The widespread pessimism among individual investors stands in stark contrast to the outlook among S&P 500 executives who bought back shares at record levels in the first quarter and appear poised to do so again in the second quarter, suggests Jack Bowers, fund expert and editor of Fidelity Monitor & Insight.
These insiders, who know more about future earnings growth potential than anyone else, can only be described as bullish. Despite higher borrowing costs, labor shortages, and the growing likelihood of a recession, many are coming to the conclusion that they are sitting on far more cash than is necessary to sustain operations. And many are seeing the potential return on their own company shares being greater than other opportunities for deploying capital, such as automation, paying down debt, or acquisitions.
Stock buybacks are a form of shareholder compensation. Unlike dividends, which compensate shareholders directly, stock buybacks reduce the number of outstanding shares. Other things being equal, this boosts earnings per share, because shareholders end up owning a slightly bigger slice of the company.
In effect, shareholders are compensated indirectly through stock price appreciation (which is taxed at lower rates than dividends if the shares are held for more than a year).
At the end of the first quarter (the latest period for which data is available), share repurchases were $281 billion for the first three months of the year, and $985 billion for the trailing 12-month period (an increase of 97.2% over the prior 12-month period). Both figures are all-time records.
According to Howard Silverblatt, Standard & Poor’s Senior Index Analyst, companies likely maintained their buyback activities in the second quarter, getting even more shares for the same expenditures, potentially providing an even greater boost to earnings per share.
Stock repurchasing activity was surprisingly widespread; 432 firms reported buyback activity in the first quarter, and 374 reported buybacks of at least $5 million. And the impact was significant, with 17.6% of firms buying back enough shares to lift earnings per share by 4% or more year-over-year.
The activity was less top-heavy compared with the past, with the top-20 firms accounting for 42.1% of the dollar volume, a significant improvement over the 51.8% in Q4 and a major improvement from 87.2% in Q1 of 2021. At the current level of 42.1%, the concentration of buyback dollars is similar to that of market capitalization, which for the top-20 stocks is around 35-40%.
The top spending buyback industries were communications services, technology, and financial services. This contrasts with the top dividend payers, which were consumer discretionary, utilities, and energy. But it was the health care group that saw the biggest increase over Q4, with repurchase activity rising 88.3% to $41.1 billion.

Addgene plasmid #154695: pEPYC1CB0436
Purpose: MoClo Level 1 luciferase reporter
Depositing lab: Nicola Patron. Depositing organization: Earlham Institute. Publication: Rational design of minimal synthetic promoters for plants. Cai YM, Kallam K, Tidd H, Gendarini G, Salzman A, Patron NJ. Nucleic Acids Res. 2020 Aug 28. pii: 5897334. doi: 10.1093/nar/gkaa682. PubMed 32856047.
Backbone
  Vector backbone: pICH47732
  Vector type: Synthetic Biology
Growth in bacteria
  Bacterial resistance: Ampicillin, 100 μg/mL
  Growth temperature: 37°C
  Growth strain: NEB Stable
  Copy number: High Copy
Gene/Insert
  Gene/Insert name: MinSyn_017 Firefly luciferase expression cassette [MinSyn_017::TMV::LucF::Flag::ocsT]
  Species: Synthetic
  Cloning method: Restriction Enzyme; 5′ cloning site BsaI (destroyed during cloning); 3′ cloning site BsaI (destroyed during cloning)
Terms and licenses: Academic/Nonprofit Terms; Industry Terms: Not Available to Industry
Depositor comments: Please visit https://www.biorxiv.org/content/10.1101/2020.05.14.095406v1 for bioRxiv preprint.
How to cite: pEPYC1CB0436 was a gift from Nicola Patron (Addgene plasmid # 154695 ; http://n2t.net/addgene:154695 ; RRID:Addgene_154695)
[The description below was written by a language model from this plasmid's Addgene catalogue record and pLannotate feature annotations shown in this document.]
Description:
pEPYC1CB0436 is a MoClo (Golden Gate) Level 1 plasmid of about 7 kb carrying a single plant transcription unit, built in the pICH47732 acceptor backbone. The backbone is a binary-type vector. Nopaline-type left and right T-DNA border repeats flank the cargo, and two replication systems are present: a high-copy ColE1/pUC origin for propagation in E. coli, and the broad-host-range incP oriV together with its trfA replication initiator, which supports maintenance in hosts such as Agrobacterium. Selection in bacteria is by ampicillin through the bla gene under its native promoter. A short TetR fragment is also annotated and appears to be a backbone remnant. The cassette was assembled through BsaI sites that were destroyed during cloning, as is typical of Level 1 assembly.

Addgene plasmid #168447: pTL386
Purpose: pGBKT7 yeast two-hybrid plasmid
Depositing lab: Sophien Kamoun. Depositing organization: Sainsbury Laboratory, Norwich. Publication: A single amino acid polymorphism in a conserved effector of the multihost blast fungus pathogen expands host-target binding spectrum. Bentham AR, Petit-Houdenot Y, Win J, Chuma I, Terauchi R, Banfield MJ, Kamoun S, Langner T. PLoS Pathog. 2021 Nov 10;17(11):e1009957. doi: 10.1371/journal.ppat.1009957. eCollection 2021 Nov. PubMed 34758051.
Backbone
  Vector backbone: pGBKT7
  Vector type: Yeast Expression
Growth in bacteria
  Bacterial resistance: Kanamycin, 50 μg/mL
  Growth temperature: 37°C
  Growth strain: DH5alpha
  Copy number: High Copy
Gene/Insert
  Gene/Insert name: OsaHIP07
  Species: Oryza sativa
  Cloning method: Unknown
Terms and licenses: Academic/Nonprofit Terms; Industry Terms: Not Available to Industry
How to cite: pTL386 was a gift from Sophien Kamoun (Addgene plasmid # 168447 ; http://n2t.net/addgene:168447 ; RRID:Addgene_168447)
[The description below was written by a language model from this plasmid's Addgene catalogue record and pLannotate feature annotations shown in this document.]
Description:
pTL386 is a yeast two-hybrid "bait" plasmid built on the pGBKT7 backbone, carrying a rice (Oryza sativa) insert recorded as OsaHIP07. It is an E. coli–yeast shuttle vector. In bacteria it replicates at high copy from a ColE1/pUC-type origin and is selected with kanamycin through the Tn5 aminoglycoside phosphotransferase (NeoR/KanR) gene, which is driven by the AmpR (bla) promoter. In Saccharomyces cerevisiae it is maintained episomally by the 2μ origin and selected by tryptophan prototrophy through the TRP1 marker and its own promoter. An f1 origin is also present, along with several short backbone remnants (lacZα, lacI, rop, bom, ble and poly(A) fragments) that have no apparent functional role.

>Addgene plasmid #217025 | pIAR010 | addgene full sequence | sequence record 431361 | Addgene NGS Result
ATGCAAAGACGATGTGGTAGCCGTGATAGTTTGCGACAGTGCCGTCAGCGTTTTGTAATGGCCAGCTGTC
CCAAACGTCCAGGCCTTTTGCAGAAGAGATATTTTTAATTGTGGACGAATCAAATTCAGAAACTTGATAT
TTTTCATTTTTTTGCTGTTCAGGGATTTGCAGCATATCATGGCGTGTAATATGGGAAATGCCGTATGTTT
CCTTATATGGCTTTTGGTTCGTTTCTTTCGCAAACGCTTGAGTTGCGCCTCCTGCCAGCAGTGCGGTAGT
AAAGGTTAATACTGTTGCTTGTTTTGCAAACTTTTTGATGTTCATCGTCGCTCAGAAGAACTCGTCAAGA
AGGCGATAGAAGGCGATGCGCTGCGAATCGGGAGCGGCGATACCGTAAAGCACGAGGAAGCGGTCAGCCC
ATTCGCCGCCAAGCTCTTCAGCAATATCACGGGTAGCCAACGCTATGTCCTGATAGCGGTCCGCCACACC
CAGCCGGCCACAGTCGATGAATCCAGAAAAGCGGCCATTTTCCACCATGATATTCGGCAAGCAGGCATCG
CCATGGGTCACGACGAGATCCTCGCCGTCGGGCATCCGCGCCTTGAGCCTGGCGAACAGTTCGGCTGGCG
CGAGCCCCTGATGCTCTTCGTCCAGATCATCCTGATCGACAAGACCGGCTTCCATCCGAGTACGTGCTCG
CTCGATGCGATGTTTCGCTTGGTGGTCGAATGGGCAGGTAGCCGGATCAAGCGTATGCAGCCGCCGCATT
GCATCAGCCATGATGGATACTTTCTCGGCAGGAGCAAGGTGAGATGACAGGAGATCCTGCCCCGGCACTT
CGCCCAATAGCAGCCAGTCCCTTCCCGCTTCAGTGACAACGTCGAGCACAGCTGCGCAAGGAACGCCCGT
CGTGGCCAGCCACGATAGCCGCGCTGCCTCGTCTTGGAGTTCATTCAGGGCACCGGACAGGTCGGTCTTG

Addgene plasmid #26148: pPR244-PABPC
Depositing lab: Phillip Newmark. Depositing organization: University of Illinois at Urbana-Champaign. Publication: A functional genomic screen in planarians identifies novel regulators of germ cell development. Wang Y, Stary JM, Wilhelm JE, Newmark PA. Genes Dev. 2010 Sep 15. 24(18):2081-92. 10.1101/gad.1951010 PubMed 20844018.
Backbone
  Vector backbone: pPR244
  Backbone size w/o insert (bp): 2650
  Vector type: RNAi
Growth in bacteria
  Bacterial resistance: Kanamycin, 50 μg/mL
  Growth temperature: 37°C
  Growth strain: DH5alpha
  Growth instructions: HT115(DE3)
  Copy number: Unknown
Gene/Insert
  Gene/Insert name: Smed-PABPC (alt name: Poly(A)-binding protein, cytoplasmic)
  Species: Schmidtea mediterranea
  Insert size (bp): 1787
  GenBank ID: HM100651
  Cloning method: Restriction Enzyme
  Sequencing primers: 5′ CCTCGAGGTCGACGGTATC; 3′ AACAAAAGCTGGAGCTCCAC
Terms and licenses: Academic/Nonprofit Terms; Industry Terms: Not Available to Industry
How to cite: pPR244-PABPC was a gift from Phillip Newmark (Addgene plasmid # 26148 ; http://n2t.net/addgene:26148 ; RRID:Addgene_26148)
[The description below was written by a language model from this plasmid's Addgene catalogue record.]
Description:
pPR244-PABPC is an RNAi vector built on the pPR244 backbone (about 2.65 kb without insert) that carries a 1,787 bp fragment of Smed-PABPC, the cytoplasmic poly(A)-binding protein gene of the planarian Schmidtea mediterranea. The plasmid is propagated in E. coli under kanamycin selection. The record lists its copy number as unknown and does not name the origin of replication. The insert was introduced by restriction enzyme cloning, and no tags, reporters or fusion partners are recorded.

Compared with the amount of money that was paid out as dividends in the first quarter, companies spent more than twice as much on buybacks. Even over the 12 months ending 3/31/22, the S&P 500’s buyback yield was 2.74%, greatly eclipsing the index’s dividend yield of 1.63%. That made for a combined shareholder compensation yield of 4.36%.
Given the recent market decline, a return to the 5% combined yield level is easily within reach for the second quarter. That level of shareholder compensation would be similar to what occurred during the nine- year period from 2011-2019.
Clearly, corporate executives are continuing to reward shareholders at a healthy clip, and buybacks represent a steady stream of buying activity at a time when many individual investors have been selling.
Over the last month, many analysts and journalists have been comparing the current bear market with others in the past, arguing that we still have a long way to go before the market bottoms. It’s possible they’re right, but they are ignoring the fact that buyback activity on today’s scale was not present prior to 2006, and even in 2009 it was not ramping up the way it is now.
My suggestion: take those gloomy forecasts with a grain of salt. Many growth-stock heavyweights are pouring cash into their own company stock, so it should come as no surprise if the bear market in large-cap growth stocks ends in the near future.
Our Select Model has already re-embraced the large-cap growth segment. In the coming months, we’ll be looking to do the same in our other stock-oriented models.